It will end earlier than anticipated, thanks to better-than-expected sales of electrified vehicles.

2017 Hyundai Ioniq Electric
Wayne Cunningham/Roadshow

The state of Washington has a sales tax exemption in place to help spur sales of EVs and plug-in hybrids, and it worked so well that it's actually disappearing sooner than the state expected.

Washington will phase out its electrified-vehicle tax credit at the end of May, Automotive News reports. The credit, which went into effect in 2016, was set to phase out after 7,500 eligible vehicles were titled, which happened on April 4.

2017 Hyundai Ioniq Electric

Will sales fall off a cliff? Probably not, but this isn't going to help matters any.

Wayne Cunningham/Roadshow

The state's credit program is actually pretty strict. It covers alternative-energy vehicles (EVs, fuel cell vehicles, natural gas, propane) and plug-in hybrids with an electric range of at least 30 miles. It only applies to vehicles with a base-model price of $42,500 or less, so Tesla Model S and Model X owners aren't sucking up all the benefits. The tax credit is capped at $32,000 per vehicle, and it's applied at the dealership, which won't collect the exempt taxes during the sale transaction.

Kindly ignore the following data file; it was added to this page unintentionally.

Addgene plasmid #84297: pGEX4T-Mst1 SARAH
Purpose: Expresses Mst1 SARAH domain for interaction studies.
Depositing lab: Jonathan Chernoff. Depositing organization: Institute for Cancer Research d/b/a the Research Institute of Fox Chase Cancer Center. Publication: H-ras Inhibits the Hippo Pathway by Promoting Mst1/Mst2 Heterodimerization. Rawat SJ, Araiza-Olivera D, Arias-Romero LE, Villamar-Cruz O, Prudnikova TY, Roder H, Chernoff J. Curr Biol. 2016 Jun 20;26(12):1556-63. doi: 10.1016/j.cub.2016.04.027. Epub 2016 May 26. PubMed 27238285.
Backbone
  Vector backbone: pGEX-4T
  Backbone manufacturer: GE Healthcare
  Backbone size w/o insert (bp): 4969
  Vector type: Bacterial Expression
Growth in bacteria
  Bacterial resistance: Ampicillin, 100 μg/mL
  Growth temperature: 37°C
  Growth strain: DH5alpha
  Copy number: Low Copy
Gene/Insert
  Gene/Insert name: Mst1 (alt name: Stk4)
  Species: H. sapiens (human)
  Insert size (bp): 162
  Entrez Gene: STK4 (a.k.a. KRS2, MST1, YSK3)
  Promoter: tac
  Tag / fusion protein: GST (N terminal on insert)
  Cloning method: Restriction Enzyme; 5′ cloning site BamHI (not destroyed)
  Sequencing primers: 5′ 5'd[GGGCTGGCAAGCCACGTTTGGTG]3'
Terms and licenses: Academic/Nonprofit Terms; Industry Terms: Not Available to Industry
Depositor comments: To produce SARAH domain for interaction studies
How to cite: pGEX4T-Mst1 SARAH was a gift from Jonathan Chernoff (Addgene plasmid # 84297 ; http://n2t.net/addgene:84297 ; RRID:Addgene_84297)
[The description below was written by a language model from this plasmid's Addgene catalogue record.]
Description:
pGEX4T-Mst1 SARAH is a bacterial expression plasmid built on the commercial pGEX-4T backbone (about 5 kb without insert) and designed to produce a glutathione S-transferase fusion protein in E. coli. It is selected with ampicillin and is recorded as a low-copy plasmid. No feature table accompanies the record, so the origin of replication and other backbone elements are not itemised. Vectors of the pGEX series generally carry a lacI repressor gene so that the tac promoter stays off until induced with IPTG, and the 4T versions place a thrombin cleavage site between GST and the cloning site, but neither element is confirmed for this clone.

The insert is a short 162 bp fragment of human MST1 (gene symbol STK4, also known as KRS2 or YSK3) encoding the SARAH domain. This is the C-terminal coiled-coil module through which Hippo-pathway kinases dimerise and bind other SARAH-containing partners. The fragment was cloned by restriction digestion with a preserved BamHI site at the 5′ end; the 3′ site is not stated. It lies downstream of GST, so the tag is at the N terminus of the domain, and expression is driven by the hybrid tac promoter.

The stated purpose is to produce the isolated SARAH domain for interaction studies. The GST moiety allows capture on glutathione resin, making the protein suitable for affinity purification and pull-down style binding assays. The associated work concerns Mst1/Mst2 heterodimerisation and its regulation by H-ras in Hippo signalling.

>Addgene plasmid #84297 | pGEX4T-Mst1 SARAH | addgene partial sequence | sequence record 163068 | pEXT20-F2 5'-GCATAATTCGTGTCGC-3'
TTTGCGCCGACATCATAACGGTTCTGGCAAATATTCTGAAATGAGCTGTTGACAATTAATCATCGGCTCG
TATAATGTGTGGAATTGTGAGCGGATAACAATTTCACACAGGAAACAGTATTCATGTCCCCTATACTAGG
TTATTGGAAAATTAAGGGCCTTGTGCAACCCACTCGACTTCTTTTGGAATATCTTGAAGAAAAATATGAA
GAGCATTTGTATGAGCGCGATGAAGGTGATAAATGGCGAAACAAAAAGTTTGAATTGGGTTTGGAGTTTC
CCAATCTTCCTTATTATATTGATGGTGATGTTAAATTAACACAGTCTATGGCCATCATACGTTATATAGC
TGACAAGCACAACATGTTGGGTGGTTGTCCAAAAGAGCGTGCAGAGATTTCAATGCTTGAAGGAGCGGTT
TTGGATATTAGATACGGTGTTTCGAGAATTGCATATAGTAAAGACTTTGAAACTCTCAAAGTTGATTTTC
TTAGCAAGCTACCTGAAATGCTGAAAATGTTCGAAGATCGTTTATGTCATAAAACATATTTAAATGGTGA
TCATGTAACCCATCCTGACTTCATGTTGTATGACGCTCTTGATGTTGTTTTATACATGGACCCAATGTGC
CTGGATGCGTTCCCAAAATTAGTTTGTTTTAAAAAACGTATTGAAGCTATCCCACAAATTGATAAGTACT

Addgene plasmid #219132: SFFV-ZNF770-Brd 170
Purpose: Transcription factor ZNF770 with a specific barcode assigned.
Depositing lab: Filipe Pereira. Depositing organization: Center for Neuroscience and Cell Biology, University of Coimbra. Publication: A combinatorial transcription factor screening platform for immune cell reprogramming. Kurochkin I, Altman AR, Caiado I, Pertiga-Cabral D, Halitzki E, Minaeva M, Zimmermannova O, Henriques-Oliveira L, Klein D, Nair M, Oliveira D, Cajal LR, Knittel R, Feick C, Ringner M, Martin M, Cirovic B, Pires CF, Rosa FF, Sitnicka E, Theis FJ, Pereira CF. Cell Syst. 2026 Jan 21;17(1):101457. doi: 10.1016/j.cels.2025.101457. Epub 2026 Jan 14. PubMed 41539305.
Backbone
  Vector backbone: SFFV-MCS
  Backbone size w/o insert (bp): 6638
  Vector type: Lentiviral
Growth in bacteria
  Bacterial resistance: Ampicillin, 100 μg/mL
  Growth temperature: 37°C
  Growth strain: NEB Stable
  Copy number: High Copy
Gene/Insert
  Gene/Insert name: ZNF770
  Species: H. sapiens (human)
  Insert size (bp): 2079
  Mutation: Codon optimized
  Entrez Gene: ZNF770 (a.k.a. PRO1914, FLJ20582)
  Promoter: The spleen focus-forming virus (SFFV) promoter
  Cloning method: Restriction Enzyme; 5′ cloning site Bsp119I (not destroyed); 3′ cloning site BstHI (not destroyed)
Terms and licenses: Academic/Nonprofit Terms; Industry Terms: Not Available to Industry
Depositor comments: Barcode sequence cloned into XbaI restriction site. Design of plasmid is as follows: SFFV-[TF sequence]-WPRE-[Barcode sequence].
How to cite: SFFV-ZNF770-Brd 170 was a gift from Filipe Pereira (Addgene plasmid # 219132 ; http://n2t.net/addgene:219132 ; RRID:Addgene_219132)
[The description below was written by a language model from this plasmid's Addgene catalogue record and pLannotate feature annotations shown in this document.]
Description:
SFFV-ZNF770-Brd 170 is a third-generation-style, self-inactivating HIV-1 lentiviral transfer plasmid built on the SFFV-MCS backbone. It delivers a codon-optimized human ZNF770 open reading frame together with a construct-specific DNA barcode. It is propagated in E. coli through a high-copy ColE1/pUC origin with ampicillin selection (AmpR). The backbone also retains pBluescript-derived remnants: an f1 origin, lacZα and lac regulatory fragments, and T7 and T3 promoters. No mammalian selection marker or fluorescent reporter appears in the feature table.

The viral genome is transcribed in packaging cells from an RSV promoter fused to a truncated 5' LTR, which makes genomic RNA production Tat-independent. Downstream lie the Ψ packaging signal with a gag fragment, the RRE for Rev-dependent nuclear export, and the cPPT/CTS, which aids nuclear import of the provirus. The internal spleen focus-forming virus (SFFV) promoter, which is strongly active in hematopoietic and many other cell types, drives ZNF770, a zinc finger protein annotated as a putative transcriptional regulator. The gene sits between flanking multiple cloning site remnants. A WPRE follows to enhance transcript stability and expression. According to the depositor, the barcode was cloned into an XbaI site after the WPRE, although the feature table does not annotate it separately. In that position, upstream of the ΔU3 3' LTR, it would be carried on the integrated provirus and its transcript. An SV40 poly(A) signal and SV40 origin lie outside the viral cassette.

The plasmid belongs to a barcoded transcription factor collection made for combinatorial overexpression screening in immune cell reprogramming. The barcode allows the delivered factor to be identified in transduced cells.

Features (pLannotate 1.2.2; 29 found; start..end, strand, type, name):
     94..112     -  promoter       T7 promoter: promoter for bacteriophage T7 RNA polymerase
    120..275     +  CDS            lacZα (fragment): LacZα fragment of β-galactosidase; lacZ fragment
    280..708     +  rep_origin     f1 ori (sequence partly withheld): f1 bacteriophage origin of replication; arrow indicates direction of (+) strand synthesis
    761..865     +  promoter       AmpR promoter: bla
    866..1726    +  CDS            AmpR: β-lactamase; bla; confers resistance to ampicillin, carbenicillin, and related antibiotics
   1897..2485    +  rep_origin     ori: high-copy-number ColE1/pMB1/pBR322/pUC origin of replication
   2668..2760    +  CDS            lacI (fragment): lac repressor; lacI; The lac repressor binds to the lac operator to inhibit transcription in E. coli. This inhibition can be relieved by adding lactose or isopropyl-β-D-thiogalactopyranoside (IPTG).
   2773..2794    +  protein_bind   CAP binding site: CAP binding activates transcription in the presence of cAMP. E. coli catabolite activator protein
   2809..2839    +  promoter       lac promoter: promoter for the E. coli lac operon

The list of supported vehicles is actually quite thin. The only supported plug-ins are the Chevrolet Volt, the Chrysler Pacifica Hybrid and the Honda Clarity. The EV list is a bit bigger, covering all the expected players -- Chevrolet Bolt EV, Hyundai Ioniq Electric, Tesla Model 3 -- as well as ZEV-state "compliance cars" like the Ford Focus Electric and Honda Fit EV.

After May 31, the credit is gone forever, and it will be interesting to see what happens after that. Georgia scrapped its $5,000 tax credit, and sales of qualifying vehicles dropped nearly 90 percent. The market has definitely changed for the better since 2015, so the drop may not be that severe, but it's myopic to assume that removing an incentive like this won't affect sales negatively.

The market might be even more difficult for automakers when the $7,500 federal tax incentive starts drying up. This credit is tied to each automaker's sales, with a drawdown beginning once an automaker sells 200,000 qualifying vehicles. For Tesla, that's expected to happen some time in 2018.